Prediction for 2021 – digital transformation will get a kick up the pandemic

Image credit | mikeledray/

We are firmly in the prediction season, and it will come as no surprise that there is one beneficiary of the pandemic and its knock-on effects.

Digital transformation is skyrocketing. So, too, is its dark side – cyberthreats.

At least two leading research and consultancy firms have come out with the big numbers. IDC, via, predicts that ‘spending on digital transformation between 2021 and 2023 will be a whopping $6.8 trillion’, larger than Japan’s GDP, the third-largest economy in the world.

Deloitte has been having fun, too. It predicts that cloud spending will grow seven times faster than the overall IT spend (see above), edge computing will hit $12 billion, and virtual reality headsets will rise by 100%.

On the dark side, cyberattacks will continue to be nasty and expensive.

Beyond the statistics, however, there are real clues into the depth and breadth of the change that is happening – so fast that it is hard to take in.

For instance, virtual doctors’ visits will be around 400 million in 2021. That kind of prediction provides an insight into how our default behaviour is already changing, and fast. Why we now wonder, would we go and sit in a waiting room at the doctors with sick people in it, when we could show him our sore toe over Zoom. Of course, another benefit is the efficiencies that stretched healthcare systems will enjoy.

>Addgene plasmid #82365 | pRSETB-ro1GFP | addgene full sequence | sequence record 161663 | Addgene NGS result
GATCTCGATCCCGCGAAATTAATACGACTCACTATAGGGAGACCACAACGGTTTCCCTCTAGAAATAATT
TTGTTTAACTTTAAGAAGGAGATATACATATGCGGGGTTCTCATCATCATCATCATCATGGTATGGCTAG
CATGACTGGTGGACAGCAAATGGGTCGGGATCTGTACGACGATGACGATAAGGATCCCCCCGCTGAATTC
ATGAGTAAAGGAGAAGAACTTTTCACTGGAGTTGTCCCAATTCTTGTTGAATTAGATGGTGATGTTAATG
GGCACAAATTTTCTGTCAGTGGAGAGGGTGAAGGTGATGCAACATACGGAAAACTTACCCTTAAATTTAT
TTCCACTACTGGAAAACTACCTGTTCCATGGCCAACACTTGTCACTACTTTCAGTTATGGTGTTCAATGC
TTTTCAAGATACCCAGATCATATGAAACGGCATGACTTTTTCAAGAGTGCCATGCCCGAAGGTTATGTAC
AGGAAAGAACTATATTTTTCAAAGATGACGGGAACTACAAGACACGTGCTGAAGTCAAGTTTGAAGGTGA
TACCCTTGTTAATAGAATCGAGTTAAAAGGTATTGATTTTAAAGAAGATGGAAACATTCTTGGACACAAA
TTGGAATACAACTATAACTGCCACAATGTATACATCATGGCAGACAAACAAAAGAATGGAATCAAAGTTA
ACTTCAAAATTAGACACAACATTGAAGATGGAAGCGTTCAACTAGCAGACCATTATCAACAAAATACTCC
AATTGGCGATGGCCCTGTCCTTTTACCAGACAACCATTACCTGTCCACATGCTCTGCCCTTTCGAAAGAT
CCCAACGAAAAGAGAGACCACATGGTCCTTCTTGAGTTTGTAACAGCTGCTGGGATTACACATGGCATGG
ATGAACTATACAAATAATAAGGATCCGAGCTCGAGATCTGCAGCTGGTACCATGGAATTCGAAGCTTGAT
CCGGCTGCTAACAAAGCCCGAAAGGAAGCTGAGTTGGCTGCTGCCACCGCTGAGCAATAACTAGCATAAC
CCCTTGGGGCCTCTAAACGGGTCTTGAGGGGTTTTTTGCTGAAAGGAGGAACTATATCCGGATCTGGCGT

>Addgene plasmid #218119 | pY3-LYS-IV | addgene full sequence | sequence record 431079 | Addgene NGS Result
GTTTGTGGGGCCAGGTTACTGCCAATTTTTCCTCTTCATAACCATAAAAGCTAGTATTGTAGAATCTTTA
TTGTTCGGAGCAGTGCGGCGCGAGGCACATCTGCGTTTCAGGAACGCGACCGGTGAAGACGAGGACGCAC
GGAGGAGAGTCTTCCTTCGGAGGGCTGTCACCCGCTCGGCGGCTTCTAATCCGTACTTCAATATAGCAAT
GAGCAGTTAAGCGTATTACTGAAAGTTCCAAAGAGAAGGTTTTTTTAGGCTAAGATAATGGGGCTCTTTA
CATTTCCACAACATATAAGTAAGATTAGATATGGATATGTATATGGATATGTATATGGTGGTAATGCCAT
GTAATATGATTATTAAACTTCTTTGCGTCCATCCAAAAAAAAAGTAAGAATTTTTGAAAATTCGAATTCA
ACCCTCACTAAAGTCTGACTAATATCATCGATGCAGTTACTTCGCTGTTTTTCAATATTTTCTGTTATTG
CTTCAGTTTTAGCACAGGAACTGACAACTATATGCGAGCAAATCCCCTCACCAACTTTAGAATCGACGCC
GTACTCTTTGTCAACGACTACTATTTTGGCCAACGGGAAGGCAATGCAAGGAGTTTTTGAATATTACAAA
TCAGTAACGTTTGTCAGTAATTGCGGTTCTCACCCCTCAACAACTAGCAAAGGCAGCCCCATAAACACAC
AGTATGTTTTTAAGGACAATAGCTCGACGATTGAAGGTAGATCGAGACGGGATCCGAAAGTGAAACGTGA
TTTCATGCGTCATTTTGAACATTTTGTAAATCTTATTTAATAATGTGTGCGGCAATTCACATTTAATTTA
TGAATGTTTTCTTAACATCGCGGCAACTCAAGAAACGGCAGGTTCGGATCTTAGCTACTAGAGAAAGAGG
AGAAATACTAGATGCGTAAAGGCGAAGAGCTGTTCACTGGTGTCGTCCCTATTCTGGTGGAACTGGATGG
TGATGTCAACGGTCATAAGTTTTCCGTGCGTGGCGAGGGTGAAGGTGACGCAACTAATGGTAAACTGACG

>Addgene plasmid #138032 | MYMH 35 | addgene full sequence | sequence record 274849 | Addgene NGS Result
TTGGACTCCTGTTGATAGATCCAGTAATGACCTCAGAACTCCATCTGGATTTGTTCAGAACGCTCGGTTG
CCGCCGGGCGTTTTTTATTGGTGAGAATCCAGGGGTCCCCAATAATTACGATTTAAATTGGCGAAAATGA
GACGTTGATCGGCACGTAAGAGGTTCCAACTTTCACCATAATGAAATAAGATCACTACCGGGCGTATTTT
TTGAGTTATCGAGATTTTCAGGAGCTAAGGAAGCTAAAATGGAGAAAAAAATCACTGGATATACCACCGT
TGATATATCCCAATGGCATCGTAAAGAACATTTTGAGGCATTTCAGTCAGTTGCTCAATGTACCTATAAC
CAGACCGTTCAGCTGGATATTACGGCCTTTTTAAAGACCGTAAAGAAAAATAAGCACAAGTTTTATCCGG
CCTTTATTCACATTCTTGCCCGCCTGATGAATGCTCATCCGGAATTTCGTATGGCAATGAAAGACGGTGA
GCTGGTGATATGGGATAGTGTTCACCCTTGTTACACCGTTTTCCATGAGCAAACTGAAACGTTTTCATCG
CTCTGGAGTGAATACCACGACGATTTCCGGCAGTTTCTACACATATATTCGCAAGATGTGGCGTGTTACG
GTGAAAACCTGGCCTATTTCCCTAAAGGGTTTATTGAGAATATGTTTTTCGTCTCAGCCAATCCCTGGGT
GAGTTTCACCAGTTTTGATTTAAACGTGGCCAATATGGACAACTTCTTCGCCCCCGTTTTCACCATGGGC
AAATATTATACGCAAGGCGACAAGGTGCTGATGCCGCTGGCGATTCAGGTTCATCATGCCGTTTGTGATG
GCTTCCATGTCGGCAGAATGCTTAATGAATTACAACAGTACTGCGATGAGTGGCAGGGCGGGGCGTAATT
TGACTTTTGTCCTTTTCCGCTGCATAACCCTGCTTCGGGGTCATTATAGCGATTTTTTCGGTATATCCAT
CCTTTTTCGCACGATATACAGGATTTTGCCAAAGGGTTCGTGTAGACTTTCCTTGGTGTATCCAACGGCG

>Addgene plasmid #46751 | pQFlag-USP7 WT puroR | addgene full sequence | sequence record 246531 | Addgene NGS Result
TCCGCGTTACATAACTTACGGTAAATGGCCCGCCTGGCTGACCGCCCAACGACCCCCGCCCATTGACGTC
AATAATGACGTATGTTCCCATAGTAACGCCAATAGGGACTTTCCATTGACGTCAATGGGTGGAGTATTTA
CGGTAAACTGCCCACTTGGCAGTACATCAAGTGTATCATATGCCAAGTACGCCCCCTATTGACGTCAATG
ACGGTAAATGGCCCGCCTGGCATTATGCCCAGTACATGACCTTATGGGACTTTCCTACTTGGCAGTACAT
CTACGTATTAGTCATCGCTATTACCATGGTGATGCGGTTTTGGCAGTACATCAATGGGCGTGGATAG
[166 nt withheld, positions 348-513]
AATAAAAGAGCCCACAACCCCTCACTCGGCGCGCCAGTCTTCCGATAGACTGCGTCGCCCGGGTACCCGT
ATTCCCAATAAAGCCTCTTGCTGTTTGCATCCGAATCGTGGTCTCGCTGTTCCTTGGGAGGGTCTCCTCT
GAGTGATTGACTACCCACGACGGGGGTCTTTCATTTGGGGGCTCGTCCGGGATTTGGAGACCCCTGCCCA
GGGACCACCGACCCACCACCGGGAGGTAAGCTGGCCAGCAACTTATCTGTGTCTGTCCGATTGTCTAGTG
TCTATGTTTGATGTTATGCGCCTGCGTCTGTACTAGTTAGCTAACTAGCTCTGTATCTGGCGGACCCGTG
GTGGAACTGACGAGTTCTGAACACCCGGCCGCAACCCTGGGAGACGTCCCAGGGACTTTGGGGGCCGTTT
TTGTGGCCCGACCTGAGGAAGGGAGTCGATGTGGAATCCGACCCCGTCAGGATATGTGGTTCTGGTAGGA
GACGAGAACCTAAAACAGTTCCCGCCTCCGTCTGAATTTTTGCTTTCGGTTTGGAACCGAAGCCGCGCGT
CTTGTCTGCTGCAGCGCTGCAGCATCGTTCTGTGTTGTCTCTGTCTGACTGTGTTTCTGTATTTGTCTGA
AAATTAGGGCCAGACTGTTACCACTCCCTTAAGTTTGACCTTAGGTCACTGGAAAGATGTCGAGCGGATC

One phrase that leapt out of the IDC statistics was that ‘65% of the world’s GDP would be digitised by 2022’. That is an extraordinary prediction and, if it turns out to be true, demonstrates the eye-watering transformation that is happening.

While a prediction is always enjoyable (not as enjoyable as looking back down the years to see what people were predicting in the past), there are some notes of caution to be had.

When ‘all this is over’ physical contact, and physical experiences such as ‘real’ shopping will still be there and seen as luxuries to be enjoyed and savoured, particularly by people who have stopped spending during the pandemic.

Another factor that will throw off even the best prediction is the unpredictable. For instance, as Teresa Cottam points out, the hype of 5G vs its benefits, is actually turning people off it, in the same way, that promises around the first iteration of WAP did. ‘Surf the internet’, they said. ‘Get back in your box’; we said when it was as much like surfing the internet as taking a shower.

More than half a million people in the 5G nirvana of South Korea have switched back to 4G from 5G to back this up.

While it is easy to take a prediction with a pinch of salt, the other issue is that while 65% of GDP might well be digitised by 2022, the real question is whether people will have digitalised (not just digitised) their ideas and ways of life to produce the real benefits.

Our prediction on this is, frankly – no.